Since most California counties are beginning to lift restrictions, we will start to see the housing market steadily recover. Although an exact end date to quarantine does not exist, on May 20th, Governor Newsom confirmed that more than half of the state’s 58 counties were moving into phase two of the widely adopted “four-pronged approach.”
On June 3rd, the California Association of Realtors (CAR) released survey data sampling California agents and their clients over the last week of May. The results revealed that buyers and sellers are now operating under very different expectations about the real estate market: the majority of buyers expect home prices to be lower while only a small number of sellers are reducing their listing prices.
In the long run, who is right will depend on how long the economic recovery takes. In the short term, however, the data tells us that single-family home buyers appear to have wishful thinking.
Greater Bay Area median home prices did not decline enough for sellers to cut the listing price. In May, single-family home prices dipped slightly compared to April, but they continued to look resilient. In fact, prices were still higher compared to February before the pandemic began.
Compared yearly, prices were down slightly. Single-family home prices were only down by 3% in May year-over-year, trending in line with California as a whole since March.
Broken down by county, May prices fell throughout most of the Greater Bay Area. In Napa and Santa Cruz, prices fell by double digits. Marin’s median price, notably, increased by 10%.
Weighing in on the subject in his June 3rd market update, Jordan Levine, Deputy Chief Economist at CAR, said:
“We [now] expect some price impacts eventually as a result of some of the negative economic impact. . . . The price impacts will be in the modest category of the low single digits for 2020.”
Evidence supports the idea that price declines will only be in the low single digits for the 2020 calendar year. The market continues to see a larger sell-side impact, meaning that housing supply has declined more than buyer demand. The survey data below shows that far more sellers withdrew listings than buyers withdrew offers.
While sellers continue to grapple with the state of the market, California is again facing a major housing shortage, which prevents prices from dropping. The CAR survey also provided the most recent mortgage application data for both California and the United States. In May, California mortgage applications for home purchases (as opposed to refinances) rose significantly from April and are only down 1.7% from this time last year. Mortgage applications correlate with buyer intent to purchase a property and indicate the number of homes under contract and home sold.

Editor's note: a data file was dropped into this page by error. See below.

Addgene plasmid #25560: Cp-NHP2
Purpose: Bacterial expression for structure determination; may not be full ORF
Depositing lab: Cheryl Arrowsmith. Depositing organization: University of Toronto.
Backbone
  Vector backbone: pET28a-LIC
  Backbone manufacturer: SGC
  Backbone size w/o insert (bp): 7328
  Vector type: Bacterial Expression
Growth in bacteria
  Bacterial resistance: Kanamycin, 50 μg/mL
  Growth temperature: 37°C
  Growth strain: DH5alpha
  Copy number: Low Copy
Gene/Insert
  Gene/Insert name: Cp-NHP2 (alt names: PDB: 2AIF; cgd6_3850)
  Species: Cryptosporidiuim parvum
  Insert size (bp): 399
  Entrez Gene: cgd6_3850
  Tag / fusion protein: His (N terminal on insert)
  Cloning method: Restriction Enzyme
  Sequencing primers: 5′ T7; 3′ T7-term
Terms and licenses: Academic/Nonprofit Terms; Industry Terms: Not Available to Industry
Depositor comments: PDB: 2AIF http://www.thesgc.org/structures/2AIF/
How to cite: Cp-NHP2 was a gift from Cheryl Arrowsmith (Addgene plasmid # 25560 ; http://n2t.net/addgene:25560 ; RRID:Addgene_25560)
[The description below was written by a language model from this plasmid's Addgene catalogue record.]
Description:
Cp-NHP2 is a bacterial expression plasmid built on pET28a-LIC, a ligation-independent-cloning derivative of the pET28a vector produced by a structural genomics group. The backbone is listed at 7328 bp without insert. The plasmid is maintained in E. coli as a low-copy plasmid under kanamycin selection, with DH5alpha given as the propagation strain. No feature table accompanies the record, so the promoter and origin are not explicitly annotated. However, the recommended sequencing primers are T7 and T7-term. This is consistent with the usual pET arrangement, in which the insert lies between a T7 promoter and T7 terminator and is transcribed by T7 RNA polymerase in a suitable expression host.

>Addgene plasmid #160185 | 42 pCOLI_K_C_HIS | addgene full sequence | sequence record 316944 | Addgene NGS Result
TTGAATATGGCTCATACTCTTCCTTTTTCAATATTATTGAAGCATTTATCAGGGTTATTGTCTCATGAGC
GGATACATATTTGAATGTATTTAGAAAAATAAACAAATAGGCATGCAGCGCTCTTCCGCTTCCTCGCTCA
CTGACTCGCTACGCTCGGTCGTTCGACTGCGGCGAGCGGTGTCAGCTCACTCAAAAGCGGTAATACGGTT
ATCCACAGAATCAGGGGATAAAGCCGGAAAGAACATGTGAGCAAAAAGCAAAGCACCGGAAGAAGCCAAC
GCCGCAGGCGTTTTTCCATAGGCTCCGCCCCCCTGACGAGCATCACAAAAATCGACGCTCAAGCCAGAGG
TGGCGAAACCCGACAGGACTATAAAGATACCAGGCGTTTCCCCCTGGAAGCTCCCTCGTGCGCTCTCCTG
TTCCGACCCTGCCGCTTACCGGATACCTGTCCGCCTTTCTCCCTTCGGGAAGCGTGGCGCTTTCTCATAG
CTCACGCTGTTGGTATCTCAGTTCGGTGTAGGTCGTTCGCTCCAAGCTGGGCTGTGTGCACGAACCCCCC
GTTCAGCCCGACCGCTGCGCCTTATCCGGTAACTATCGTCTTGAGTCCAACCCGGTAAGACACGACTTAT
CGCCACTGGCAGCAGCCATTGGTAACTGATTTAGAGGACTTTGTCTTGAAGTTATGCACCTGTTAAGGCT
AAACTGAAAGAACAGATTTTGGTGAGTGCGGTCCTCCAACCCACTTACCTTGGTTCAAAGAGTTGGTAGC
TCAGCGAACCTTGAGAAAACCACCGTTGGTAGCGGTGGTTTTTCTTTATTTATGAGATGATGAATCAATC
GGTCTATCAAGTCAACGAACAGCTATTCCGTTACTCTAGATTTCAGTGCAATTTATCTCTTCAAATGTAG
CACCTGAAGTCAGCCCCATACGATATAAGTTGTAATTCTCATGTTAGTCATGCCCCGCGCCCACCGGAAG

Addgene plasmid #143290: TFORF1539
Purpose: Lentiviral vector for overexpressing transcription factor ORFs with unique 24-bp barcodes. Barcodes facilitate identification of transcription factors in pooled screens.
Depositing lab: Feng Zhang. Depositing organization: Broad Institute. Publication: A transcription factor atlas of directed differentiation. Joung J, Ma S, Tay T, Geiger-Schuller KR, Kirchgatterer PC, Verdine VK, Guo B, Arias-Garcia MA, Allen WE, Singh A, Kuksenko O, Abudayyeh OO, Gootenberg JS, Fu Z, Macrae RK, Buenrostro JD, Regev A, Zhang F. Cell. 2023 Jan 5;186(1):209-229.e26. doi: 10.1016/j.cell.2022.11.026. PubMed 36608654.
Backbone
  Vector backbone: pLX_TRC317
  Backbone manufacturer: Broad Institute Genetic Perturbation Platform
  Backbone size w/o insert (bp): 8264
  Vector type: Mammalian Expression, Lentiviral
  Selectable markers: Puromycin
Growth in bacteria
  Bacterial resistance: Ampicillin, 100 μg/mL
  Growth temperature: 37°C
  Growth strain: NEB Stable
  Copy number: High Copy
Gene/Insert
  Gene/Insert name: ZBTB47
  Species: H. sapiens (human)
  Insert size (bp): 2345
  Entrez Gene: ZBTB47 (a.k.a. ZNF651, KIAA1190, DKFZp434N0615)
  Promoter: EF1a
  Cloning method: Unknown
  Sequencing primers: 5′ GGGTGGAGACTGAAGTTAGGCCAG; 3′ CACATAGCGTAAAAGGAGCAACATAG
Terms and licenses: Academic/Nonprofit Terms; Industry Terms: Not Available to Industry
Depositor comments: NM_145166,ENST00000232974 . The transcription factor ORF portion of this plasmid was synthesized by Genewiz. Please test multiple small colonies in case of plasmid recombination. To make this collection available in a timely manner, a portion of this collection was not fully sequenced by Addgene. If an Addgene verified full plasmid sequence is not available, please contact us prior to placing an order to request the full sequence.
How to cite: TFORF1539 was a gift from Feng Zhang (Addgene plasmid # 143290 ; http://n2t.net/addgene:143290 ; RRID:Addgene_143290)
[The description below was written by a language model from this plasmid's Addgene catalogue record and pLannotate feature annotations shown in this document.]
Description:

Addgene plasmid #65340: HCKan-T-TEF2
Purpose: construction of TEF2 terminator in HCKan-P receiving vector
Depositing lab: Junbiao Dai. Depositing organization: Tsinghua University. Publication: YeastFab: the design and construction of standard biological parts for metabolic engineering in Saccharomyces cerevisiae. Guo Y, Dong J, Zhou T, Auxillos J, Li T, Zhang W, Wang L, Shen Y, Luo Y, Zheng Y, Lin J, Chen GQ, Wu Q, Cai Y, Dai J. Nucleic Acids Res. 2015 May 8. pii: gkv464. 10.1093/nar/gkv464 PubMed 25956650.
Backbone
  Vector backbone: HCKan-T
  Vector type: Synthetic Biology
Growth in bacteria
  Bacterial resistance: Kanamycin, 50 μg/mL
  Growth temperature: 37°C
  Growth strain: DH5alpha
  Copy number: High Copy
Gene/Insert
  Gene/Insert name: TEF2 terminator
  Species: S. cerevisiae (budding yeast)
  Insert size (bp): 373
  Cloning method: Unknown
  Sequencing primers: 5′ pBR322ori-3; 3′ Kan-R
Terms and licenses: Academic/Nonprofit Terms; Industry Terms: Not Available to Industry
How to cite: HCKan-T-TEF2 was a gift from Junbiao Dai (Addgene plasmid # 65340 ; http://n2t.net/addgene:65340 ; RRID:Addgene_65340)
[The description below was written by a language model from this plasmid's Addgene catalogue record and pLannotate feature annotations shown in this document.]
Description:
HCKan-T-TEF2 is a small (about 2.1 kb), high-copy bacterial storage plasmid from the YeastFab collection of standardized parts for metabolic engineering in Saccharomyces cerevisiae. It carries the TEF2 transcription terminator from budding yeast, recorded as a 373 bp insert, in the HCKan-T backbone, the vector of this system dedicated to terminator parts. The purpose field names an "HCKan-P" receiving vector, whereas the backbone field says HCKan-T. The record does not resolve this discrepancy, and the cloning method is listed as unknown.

All of this is welcome news. The May data assures homeowners that their home equity is still intact as restrictions begin to lift. It should also encourage buyers who may have been delaying a home purchase to enter the market.
A fourth CAR survey result illustrates the degree to which both supply and demand is currently stagnating. Over half of the California realtors surveyed indicated that they had at least one client that was delaying buying or selling until conditions changed. We assume that this pent-up demand will give way in the coming months to more participation and market activity from both sides.
Alongside pent-up demand, there are the changes to daily living which may impact home purchasing decisions in the future. In order to ensure employee safety, companies have massively shifted toward a remote workforce, which creates new space requirements for potentially millions of Americans. As a result, millions of Americans may need to consider purchasing a new home that better accommodates work from home. Remote work also means employees can live almost anywhere. Without physical restrictions, employees may look elsewhere for places to live such as locations with lower costs of living. Between new housing requirements, low rates, and pent-up activity, there is potential for a busy summer buying season that is similar to what we usually see in the spring.